12 Mar Using Apps to learn Languages
By Hernán Andrés Castellano
As it happens with many other activities, new technologies are giving us an easier and more direct access to learning languages, where some years ago the only choice would have been enrolling in a traditional course (if you were lucky enough to find one of the desired language available in your area).
So, I’ve been trying three different apps, observing my learning pace and the results achieved in the process.
My absolute favorite at the moment is Babbel, where I’m learning Russian. I’ve started one month and now I remember not only a good part of the vocabulary, but also its writing (which can be complex, considering the use of the Cyrillic system). The repetition frequency is cleverly organized, so you rarely get bored, as you’re constantly switching between new terms/concepts and the revision of lessons previously learned.
One thing I particularly like is the fact that you can choose your preferred kind of “interaction” with the app: listening, talking, flash cards or writing. Personally, I tend to memorize concepts better by writing them during the learning process, so I normally choose this method over the rest. This way, I’m not only learning terms and grammar, but also the complex orthography of the Russian language. It’s something I’ve always missed from Duolingo, where the use of flash cards is omnipresent and tiring at some points.
Another feature I enjoyed here are the recorded vocals. Voices seem real (although I didn’t have the phrases checked by a native speaker, so it’s just my opinion). I mean, I can imagine people talking like that on the streets.
Sometimes, you’re forced to listen in order to continue with a lesson. I consider this a disadvantage on Babbel, as there doesn’t seem to be an option for a “silent training” (or at least it wasn’t possible for me to find it), so I ended up interrupting lessons, as I couldn’t finish them without headphones.
However, this app is not free, prices go from €16.99 per month if you choose the monthly membership to €8.00 per month (€95.99 charged every 12 months) if you go for the yearly one. Unlike Duolingo, there’s no unlimited free plan.
Duolingo, what can I say? Widely used, it has a very nice amount of languages and it can be used for free as much as you like.
Here, I’ve learned the following languages: Italian, German, Latin (all three finished), Romanian and Arabic.
The thing is, with Duolingo you better learn languages that are developed to a good point on the app. So popular European languages are a good choice. Italian and German for instance, have a very complete program, and it’s difficult to get bored.
But for other languages, the educational program falls a bit short. For instance, Arabic doesn’t have a lot of levels and the vocabulary is pretty reduced, so you encounter the same terms once and again, and again… and again. It gets repetitive beyond the mnemonic use of repetition. What to say about one of the languages I’m more passionate about, which is Latin? The course is in Beta, but still: many sentences don’t make much sense. I mean, what’s the point of learning how to say “you kill many drunk parrots”? (FYI: “plurimos psittacos ebrios interficitis”). Unfortunately, phrases like this one pop up more often than desired. These factors make the learning of languages with less developed programs difficult, even boring. We hope the vocabulary and the structure of these courses get a refresh soon.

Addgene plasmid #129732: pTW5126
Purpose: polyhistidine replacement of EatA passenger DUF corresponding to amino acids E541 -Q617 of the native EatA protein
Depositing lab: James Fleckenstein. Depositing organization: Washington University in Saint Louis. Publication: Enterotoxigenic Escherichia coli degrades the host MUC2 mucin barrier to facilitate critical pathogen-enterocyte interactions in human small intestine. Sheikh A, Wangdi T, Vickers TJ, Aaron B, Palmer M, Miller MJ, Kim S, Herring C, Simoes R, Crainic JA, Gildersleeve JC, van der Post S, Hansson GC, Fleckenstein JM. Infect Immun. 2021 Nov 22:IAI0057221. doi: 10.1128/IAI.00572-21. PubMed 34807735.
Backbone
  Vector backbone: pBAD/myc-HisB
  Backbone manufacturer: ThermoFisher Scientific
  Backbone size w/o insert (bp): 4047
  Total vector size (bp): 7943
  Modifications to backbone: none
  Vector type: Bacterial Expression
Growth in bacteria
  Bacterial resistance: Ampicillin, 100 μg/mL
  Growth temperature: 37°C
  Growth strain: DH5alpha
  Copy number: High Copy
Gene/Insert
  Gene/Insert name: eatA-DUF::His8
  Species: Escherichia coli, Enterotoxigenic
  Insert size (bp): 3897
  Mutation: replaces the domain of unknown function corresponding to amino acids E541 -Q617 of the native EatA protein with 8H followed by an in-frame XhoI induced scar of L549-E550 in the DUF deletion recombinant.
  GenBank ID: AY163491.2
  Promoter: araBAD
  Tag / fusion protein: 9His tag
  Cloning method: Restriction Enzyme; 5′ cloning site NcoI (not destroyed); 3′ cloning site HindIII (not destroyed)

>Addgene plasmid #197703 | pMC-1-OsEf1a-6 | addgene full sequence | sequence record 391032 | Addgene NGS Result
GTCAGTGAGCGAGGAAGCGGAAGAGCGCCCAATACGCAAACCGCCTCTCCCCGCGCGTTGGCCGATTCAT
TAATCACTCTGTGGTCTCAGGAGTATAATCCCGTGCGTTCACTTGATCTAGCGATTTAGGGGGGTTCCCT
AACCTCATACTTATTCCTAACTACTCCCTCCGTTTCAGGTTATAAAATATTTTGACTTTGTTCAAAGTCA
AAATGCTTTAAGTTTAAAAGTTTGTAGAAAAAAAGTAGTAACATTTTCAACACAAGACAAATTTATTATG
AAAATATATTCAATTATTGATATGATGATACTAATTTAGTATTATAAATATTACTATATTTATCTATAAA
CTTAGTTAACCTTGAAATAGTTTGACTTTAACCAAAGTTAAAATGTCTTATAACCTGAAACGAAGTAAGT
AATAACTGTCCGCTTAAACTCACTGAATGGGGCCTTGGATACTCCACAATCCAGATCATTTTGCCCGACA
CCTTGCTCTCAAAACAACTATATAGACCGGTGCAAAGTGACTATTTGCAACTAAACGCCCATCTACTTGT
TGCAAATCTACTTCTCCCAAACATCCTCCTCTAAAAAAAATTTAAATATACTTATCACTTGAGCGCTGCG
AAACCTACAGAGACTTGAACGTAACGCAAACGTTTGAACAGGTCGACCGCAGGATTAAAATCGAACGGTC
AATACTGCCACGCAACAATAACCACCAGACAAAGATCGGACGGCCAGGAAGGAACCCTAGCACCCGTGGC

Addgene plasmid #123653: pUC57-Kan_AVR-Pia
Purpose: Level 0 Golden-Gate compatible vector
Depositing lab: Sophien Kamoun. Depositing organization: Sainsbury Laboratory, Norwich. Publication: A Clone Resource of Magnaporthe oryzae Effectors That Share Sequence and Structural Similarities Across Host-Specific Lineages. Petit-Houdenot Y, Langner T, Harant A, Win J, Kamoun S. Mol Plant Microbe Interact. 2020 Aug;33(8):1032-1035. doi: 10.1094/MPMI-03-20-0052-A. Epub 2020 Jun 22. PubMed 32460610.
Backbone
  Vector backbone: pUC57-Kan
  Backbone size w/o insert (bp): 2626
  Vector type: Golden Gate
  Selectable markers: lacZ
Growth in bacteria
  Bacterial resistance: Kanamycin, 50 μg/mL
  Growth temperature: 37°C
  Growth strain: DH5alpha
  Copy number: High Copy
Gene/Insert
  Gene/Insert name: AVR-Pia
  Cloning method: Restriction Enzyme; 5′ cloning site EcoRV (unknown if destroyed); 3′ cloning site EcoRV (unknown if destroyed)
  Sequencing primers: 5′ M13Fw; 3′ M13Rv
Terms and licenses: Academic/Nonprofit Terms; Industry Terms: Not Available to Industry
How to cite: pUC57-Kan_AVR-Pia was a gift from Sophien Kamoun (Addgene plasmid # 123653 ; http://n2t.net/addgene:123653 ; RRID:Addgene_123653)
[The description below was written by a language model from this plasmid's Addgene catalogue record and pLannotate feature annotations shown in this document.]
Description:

On the other hand, I didn’t find a significant difficulty increase when leveling up the different lessons. They all seem to be pretty much the same at level 1 and at subsequent levels. The same uniformity can be found on all the languages I’ve tried.
This all said, languages such as German and Italian are more entertaining and I think you can really learn something. But the use of flash cards a lot more extensive than it is on Babbel, for example, and if this isn’t your favorite learning method you might get bored.
Here, the Plus version doesn’t add much. It costs €6.24 per month, giving you the possibility to avoid ads and download lessons to study offline. Otherwise, the features don’t differ from the free version.
I actually found this app/page on Duolingo’s blog, more specifically from a user saying goodbye and giving account of the different places he’d be learning at after that. Here’s where I’m continuing with my Latin studies after finishing Duolingo’s recently added Beta course.
Something I like about Clozemaster: the phrases make sense; they seem to be extracted from all times’ literature. You actually get pretty complex sentences to complete. But that’s also the thing, you only complete sentences where one word is missing. And that’s it to the method. Simple, but it’s proven to be very entertaining. Bad point? I’m not entirely sure about the level of accuracy or academic rigor.
Learning languages with apps IS POSSIBLE. However, and this involves all the apps mentioned above, the “real thing” is still missing. I’m talking about immersion, live interaction with native speakers of a particular language. In my opinion, this is a fundamental stage in the learning process that’s very difficult to reproduce by digital means. So, I encourage you to complement the app experience with a live, regular language exchange. Duolingo promotes events where students gather and practice conversation in their language of choice. Another nice option is traveling, if possible, to a place where you can try your new skills and deepen your knowledge.
We’ll be trying more apps, updates to this article will follow accordingly.